Little in life is more irritating than staring at a lovely vintage you cannot drink – because you have no wine opener. Whether you are enjoying an outdoor picnic or camped out at home with your favorite varietal and friends on a rainy night, finding out you are without this essential tool can put a damper on even your finest plans. But what if you knew how to open a wine bottle without a corkscrew? Learn about four other ways to open wine that will suffice in a pinch.
Use a Knife
If you have a serrated knife, you can mimic the action of a traditional manual corkscrew. The ideal knife will have a narrow and very sharp serrated (ridged) blade. First, use the blade to remove the foil (foil can make removing the cork more difficult). Next, carefully insert the knife blade into the center of the cork. Begin to rock the knife back and forth, twisting gently as you do. As the cork begins to work its way out, continue pulling the knife up and out until the cork comes free. You can also try this tactic with a paring knife or even a pocket knife.
Use Pliers and a Screw
This method can be even more effective than a serrated knife for very narrow bottles. Grip the screw with the pliers and gently “screw” it into the center of the cork. When you are finished, there should be about one-half an inch of screw left visible. Then gently and firmly pull on the pliers until the cork works free.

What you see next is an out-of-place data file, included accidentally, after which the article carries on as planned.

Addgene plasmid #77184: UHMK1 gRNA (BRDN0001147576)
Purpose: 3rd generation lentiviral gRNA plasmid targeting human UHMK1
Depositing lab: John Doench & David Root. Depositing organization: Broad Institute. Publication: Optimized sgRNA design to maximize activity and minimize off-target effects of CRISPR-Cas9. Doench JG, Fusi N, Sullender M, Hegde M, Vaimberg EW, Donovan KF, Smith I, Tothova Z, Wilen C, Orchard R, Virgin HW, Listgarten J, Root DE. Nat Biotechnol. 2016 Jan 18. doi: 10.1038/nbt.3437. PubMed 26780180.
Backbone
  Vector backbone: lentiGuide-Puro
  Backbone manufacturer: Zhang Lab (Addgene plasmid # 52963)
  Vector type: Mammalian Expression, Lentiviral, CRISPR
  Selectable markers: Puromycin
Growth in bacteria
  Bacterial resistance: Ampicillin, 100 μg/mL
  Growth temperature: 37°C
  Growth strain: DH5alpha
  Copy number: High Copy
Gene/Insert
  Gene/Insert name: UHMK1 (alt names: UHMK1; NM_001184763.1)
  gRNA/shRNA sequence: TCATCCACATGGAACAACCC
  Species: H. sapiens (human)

Use a Coat Hanger
A coat hanger is another handy all-purpose tool – if you have ever locked your keys in your car, you already know the value of a spare coat hanger. For best results you want a cheap wire coat hanger that you can easily bend. Using your fingers (or pliers if needed), untwist the coat hanger. Then bend one end into a u-shape (it should look like a fish hook). Insert the coat hanger – hook sideways and parallel with the side of the bottle – between the bottle lip and the cork. When the coat hanger is all the way in, twist the hook until it is centered beneath the cork with the tip inserted. Then begin to pull on the coat hanger until the cork is forced up and out.
Use a Corn Cob Gripper
For those who enjoy piping hot buttery corn on the cob, you can already visualize the relief of gripping two corn cob grippers rather than the ends of the hot cob itself. The good news is, these grippers can perform a similar task for a wine cork as well. Just screw one corn cob gripper into the cork then exert firm and steady pressure to force the cork up and out.
With these handy tips, you can enjoy a delicious bottle of wine whenever and wherever you are – even if you don’t have a wine opener to pop the cork for you!
About the Author: Marvin Serrantos is passionate about wine. His favorite is red – a fact that his extensive personal cellar readily discloses. He frequently recommends to friends to purchase red wine at CityWineCellar.com.